R U GR8T @ SMS? Texting Is an Underutilized Customer Engagement Tool

Customer Experience
Actions in today's business world are driven by what consumers are doing, Clickatell CEO Pieter de Villiers noted during a recent conversation. And what they're doing more than ever, he said, is using their mobile devices.

Actions in today's business world are driven by what consumers are doing, Clickatell CEO Pieter de Villiers noted during a recent conversation. And what they're doing more than ever, he said, is using their mobile devices.

"We firmly believe that mobile becoming the primary means of customer engagement, especially in many emerging markets," de Villiers said. "The mobile device is the first thing switched on in morning and last thing switched off before bed. From a footprint perspective, it dwarfs anything else out there."
As that footprint grows, mobile ad spending will grow with it. According to de Villiers, SMS traffic is expected to double from five trillion messages in 2009 to 10 trillion in 2014. And as "cool" as smart phone apps may be, they currently exclude about 95 percent of mobile device owners, he said. However, the simple text message reaches almost all of the 5 billion devices worldwide. "If you want to be relevant to all users, you have to think beyond apps and you have to get relevant with SMS and voice," de Villiers said. "Whether it's a text message from school or a tracking number for a courier, SMS is about getting information to an individual at the right time with the right relevance."

Considering the relationship (i.e., dependence on...) consumers have with their mobile devices, "being a brand and having permission to contact customers via their mobile device to initiate conversation is impactful and important," de Villiers said, adding that the average SMS open rate is 100 percent, while email is a fraction of that due to its overuse and abuse. Additionally, the average user takes less than four minutes to open an SMS; much sooner than email. And because SMS has a cost associated with it, spamming is limited at this time.

"SMS should coexist with other marketing," de Villiers advised, noting that for some firms it's not always clear how mobile best fits with other channels. "We're seeing comprehensive strategies beginning to evolve as companies come to grips with what mobile means for them and their customer engagement. It used to be about promotions and marketing, but the market has matured considerably in terms of the art of the possible. It's no longer just a marketing channel; it's now a customer engagement channel."

de Villiers cited several examples of the benefits of using SMS:

  • Companies can reduce calls to the contact center up to 20 percent by through proactive service (e.g., SMS alerts and confirmations).
  • Organizations can embed sales offers in service alerts, like selling travel insurance via mobile alert for a flight status update.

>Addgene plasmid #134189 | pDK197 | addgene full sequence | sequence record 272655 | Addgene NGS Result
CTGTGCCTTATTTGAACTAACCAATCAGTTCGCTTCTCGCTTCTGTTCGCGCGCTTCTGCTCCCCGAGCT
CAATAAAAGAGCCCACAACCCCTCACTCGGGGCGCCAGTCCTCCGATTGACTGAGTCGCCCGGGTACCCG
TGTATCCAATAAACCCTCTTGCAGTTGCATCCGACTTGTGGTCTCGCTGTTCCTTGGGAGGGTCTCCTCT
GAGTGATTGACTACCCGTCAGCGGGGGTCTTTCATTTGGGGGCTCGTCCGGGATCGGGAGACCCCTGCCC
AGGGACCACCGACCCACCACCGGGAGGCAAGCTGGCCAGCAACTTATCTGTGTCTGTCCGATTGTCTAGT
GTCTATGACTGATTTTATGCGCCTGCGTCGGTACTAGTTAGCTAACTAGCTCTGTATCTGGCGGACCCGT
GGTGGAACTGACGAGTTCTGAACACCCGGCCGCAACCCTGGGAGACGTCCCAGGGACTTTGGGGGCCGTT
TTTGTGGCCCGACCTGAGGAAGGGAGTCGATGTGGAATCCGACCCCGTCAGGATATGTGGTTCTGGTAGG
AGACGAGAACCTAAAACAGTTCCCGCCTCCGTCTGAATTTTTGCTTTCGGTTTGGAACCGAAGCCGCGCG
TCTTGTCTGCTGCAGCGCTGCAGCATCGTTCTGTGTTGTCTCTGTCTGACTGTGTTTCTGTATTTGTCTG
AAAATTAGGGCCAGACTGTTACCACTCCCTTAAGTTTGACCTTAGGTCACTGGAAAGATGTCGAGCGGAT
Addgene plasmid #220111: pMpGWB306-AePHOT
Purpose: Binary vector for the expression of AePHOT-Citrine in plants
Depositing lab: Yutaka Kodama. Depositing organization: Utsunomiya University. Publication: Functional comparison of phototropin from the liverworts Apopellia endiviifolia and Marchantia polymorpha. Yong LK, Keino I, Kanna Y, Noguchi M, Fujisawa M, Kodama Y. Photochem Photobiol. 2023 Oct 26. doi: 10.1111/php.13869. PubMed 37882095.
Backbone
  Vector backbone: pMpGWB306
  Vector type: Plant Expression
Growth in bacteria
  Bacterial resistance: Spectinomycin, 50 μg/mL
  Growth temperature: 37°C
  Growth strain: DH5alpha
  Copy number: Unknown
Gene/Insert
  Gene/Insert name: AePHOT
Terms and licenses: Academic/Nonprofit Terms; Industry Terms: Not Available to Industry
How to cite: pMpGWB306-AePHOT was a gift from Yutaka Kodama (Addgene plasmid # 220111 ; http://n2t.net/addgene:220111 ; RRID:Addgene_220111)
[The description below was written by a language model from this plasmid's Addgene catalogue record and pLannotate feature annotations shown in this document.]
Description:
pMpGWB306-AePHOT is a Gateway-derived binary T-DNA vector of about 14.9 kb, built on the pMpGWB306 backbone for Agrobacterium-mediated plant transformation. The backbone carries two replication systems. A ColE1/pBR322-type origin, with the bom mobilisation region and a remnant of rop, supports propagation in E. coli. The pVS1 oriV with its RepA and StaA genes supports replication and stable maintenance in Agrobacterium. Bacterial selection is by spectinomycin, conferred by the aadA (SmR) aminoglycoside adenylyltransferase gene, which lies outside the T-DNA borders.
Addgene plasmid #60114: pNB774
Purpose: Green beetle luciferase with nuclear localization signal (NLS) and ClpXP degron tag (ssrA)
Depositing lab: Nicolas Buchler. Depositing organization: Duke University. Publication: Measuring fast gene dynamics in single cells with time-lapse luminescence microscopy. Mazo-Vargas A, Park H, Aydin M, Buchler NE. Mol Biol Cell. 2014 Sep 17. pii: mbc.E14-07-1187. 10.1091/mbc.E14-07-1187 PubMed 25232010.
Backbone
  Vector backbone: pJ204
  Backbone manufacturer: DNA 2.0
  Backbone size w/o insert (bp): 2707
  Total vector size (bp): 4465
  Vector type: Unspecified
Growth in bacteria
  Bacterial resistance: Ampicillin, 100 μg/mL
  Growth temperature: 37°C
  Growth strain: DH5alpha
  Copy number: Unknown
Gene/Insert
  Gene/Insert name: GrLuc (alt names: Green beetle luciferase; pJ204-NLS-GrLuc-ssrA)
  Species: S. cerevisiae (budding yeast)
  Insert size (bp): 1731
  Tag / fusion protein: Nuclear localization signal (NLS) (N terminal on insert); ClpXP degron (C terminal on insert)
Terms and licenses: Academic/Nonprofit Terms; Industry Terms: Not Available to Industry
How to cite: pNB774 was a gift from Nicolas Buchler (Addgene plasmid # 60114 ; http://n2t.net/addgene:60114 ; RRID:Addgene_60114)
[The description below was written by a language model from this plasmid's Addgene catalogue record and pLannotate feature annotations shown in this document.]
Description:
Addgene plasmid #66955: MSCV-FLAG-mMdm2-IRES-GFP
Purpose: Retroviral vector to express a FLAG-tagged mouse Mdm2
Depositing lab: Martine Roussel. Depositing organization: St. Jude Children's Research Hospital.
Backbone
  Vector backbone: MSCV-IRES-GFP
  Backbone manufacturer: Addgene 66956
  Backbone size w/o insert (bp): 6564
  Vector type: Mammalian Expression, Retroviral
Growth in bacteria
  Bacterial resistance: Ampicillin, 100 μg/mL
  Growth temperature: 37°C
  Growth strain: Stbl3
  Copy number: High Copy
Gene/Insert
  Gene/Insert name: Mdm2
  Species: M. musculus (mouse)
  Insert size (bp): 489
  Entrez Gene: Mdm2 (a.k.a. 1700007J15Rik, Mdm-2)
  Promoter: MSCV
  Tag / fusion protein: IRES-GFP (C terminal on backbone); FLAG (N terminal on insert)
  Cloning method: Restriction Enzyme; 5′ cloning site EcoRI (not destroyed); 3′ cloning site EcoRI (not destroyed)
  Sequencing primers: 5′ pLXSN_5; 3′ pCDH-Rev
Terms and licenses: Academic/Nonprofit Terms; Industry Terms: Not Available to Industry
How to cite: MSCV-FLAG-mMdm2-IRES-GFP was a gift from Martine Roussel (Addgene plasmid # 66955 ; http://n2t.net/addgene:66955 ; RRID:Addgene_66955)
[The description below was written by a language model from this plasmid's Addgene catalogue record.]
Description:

• Fee and transaction notifications and real-time receipts can improve the customer experience, as well as reduce fraud. One bank reduced fraud by 40 percent, according to de Villiers.
  • Business can improve customer loyalty by providing additional services, such as banks giving parents visibility on their kids' use or balance for prepaid cards, or car rental companies sending reminders of when customers need to return their rental car.
  • Customer satisfaction may increase among consumers who prefer transacting by phone, especially when time relevant.

The secret, de Villiers said, is first message, then transaction. Most people don't think of mobile beyond talking/texting; you have to let them know that you have mobile access. "Most people don't run around thinking, 'If I had mobile X it would make my life better,'" he said. "So you first have to establish the connection, 'How do I associate my brand with the mobile device?' Make the connection through relevant priority messaging. Then you can move to transacting."

Currently, financial services firms in general and specifically retail banking are the most successful using SMS, according to de Villiers. He suggested that this is due in part to the pressure these firms are facing to increase loyalty. Travel, transport, and healthcare are next in their successful adoption of SMS, especially in the case of notifications when changes occur. SMS can limit no-shows and improve efficiencies. Some U.S. physicians are using text reminders to reduce by up to 30 percent the $350,000 they lose on average to no-shows, de Villiers said. "Some brands really get it," he said.

"Mobile is ubiquitous, immediate, and always on. The engagement rate is exceptionally high. Look beyond technology to, 'What do customers want from me via mobile?" de Villiers recommended. "Companies have to figure out their mobile strategy now. There's a renaissance out there."